July 2018
Volume 59, Issue 9
Open Access
ARVO Annual Meeting Abstract  |   July 2018
The accuracy of orbital imaging in foretelling specific tumor diagnosis
Author Affiliations & Notes
  • Rita D Page
    Ophthalmology, University of Virginia, Charlottesville, Virginia, United States
  • Teresa Martz
    Ophthalmology, University of Virginia, Charlottesville, Virginia, United States
  • Oliver Filutowski
    Ophthalmology, University of Virginia, Charlottesville, Virginia, United States
  • Zeynel Karcioglu
    Ophthalmology, University of Virginia, Charlottesville, Virginia, United States
  • Footnotes
    Commercial Relationships   Rita Page, None; Teresa Martz, None; Oliver Filutowski, None; Zeynel Karcioglu, None
  • Footnotes
    Support  None
Investigative Ophthalmology & Visual Science July 2018, Vol.59, 5606. doi:



Purpose : To determine the accuracy of orbital imaging in diagnosis of orbital tumors

Methods : This retrospective (2003-2015) case series evaluated 127 patients who were identified as having an orbital mass lesion and had undergone orbitotomy at the University of Virginia Hospital. We collected patient demographics at the time of orbitotomy and details of the orbital imaging information, operative notes and pathology reports. Inclusion criteria comprised of the availability of detailed imaging and pathology records. Out of 127 patients only 25 patients met the inclusion criteria. Absence of reliable in-house imaging prior to orbitotomy/biopsy and lack of meaningful differential diagnoses in the imaging reports were the most common causes of exclusion limiting the cohort numbers. Data analysis was based on the correlation accuracy between the differential diagnoses reported in the imaging study with the final diagnosis obtained from the histopathology report.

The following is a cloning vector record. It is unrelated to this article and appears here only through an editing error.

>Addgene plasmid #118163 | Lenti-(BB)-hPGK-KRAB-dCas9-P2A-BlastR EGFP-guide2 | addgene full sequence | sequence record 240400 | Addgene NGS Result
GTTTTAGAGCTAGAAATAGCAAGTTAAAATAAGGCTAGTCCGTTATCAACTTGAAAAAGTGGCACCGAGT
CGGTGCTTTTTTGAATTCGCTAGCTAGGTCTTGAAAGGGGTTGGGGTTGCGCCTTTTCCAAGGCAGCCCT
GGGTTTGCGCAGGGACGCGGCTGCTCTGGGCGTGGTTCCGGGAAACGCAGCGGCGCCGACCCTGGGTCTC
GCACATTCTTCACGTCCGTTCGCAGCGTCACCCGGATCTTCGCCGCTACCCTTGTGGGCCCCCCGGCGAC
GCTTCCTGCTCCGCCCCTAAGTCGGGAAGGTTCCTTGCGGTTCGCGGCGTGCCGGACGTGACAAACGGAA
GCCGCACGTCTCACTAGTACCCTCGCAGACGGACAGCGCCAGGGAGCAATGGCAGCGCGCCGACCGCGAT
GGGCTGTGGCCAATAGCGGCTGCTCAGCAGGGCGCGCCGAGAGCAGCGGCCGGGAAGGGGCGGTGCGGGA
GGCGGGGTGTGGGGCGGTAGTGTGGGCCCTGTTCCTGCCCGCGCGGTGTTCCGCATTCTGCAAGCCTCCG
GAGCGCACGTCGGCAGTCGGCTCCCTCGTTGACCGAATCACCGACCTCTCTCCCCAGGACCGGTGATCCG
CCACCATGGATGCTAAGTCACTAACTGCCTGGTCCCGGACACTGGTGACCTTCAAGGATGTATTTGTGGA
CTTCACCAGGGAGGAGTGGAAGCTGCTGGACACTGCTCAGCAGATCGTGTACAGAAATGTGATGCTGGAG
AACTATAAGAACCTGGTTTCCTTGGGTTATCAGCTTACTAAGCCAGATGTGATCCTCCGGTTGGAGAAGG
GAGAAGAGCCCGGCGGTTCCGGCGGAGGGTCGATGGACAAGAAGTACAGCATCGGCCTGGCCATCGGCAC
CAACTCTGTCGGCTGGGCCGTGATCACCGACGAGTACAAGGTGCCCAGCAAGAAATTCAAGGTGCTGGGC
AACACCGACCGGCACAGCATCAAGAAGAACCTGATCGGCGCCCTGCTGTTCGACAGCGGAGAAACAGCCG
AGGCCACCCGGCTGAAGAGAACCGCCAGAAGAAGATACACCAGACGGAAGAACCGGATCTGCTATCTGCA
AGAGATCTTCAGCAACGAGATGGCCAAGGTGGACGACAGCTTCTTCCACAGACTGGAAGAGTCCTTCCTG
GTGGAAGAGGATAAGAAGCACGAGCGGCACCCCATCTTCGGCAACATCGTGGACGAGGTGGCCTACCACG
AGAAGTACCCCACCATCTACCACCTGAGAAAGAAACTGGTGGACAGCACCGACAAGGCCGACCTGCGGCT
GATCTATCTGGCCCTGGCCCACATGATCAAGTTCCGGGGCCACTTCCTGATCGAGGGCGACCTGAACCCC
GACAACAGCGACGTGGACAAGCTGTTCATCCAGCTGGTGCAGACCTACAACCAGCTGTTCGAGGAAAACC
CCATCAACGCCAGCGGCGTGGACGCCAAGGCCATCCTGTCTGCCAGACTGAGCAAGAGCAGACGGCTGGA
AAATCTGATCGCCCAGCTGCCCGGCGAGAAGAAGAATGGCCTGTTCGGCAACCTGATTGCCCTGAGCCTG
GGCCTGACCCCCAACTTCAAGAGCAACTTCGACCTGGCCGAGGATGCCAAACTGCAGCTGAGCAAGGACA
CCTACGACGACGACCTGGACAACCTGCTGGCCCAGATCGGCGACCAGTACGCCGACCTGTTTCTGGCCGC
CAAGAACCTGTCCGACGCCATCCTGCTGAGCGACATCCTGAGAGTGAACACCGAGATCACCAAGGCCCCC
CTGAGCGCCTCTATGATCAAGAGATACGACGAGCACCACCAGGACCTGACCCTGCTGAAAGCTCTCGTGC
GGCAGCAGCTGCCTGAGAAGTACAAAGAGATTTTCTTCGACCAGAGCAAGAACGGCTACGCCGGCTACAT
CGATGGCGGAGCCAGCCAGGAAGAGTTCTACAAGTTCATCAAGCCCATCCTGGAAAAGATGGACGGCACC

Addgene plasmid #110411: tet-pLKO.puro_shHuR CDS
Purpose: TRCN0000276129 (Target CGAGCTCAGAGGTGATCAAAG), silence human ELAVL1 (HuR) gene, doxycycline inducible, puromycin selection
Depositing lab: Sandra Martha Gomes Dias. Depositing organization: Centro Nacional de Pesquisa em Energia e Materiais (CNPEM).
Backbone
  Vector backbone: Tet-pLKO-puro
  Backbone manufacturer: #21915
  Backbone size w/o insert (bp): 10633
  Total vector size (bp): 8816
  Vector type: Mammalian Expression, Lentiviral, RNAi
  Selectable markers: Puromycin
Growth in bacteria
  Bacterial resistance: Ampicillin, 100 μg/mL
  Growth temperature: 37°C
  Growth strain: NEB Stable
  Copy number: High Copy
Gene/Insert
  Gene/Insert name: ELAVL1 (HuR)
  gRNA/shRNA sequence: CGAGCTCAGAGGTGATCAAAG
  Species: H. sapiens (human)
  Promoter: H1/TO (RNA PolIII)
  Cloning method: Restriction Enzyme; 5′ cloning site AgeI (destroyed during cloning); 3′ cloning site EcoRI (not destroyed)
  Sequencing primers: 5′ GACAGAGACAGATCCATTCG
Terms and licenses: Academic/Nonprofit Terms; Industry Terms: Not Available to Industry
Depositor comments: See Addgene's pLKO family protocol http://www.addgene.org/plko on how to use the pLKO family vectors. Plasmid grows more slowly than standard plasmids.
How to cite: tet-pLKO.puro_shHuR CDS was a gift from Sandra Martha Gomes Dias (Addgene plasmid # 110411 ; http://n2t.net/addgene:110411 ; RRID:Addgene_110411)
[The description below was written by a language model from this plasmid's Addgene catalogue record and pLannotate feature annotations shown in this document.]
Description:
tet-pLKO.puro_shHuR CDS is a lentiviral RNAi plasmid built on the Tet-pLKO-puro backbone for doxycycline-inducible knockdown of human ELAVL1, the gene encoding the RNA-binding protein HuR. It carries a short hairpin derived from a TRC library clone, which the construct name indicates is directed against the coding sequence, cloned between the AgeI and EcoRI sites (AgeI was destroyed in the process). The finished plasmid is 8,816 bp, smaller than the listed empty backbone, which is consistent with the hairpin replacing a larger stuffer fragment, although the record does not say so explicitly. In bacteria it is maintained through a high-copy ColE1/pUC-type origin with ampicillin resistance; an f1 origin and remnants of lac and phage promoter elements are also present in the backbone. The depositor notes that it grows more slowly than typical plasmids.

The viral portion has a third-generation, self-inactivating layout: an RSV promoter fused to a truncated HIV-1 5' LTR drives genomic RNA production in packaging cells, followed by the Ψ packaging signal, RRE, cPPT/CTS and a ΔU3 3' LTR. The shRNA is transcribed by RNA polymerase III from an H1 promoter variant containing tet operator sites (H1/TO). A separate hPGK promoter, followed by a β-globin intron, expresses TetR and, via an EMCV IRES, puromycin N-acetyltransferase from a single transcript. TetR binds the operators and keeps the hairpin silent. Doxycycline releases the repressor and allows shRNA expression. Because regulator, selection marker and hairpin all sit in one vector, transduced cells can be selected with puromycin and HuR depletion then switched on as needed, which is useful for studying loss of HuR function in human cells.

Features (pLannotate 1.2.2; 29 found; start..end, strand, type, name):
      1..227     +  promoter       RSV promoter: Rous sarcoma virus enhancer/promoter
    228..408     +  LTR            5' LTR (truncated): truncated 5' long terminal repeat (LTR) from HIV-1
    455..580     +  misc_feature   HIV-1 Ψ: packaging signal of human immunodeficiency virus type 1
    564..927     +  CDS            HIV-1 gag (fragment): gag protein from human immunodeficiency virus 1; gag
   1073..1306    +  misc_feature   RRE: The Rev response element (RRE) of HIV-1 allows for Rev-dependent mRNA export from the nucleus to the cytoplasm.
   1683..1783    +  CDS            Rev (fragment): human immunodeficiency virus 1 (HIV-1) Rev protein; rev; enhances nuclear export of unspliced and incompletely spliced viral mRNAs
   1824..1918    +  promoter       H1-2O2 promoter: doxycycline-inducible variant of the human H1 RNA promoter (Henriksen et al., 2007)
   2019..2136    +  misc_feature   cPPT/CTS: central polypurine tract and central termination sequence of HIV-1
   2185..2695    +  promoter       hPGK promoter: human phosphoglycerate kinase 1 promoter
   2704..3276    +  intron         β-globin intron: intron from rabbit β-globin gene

Results : The patient age ranged from 1 to 93 years. There were 5 cases of dermoid cysts, 3 solitary fibrous tumors, 2 lymphomas, 2 neurofibromas, 2 cavernous hemangiomas, and single cases of osteoma, squamous cell carcinoma, lacrimal gland carcinoma, eccrine hydrocystoma, optic nerve meningioma, myxoid stromal tumor, granular cell tumor, arteriovenous malformation, and “malignant spindle cell tumor”. There were two cases where a tumor was suspected by imaging, but only inflammatory cells or fibrosis with foreign bodies were found on histopathology. Forty percent (10 patients) had final histopathologic diagnoses correlating with the diagnosis listed as most likely in the imaging differential diagnosis, 60% (15) had final pathologic diagnoses that were listed in the imaging differential diagnosis, and 92% (23) had final pathologic diagnoses consistent with the category of pathology (neoplasm versus inflammation) described in the imaging differential.

Conclusions : Imaging with MRI and/or CT is accurate at predicting the category of pathology for orbital mass lesions but detects the actual diagnosis much less frequently. Orbital imaging is very helpful to guide in the surgical and therapeutic approach of orbital lesions, but it is not reliable in determining the final histopathologic diagnosis specifically.

This is an abstract that was submitted for the 2018 ARVO Annual Meeting, held in Honolulu, Hawaii, April 29 - May 3, 2018.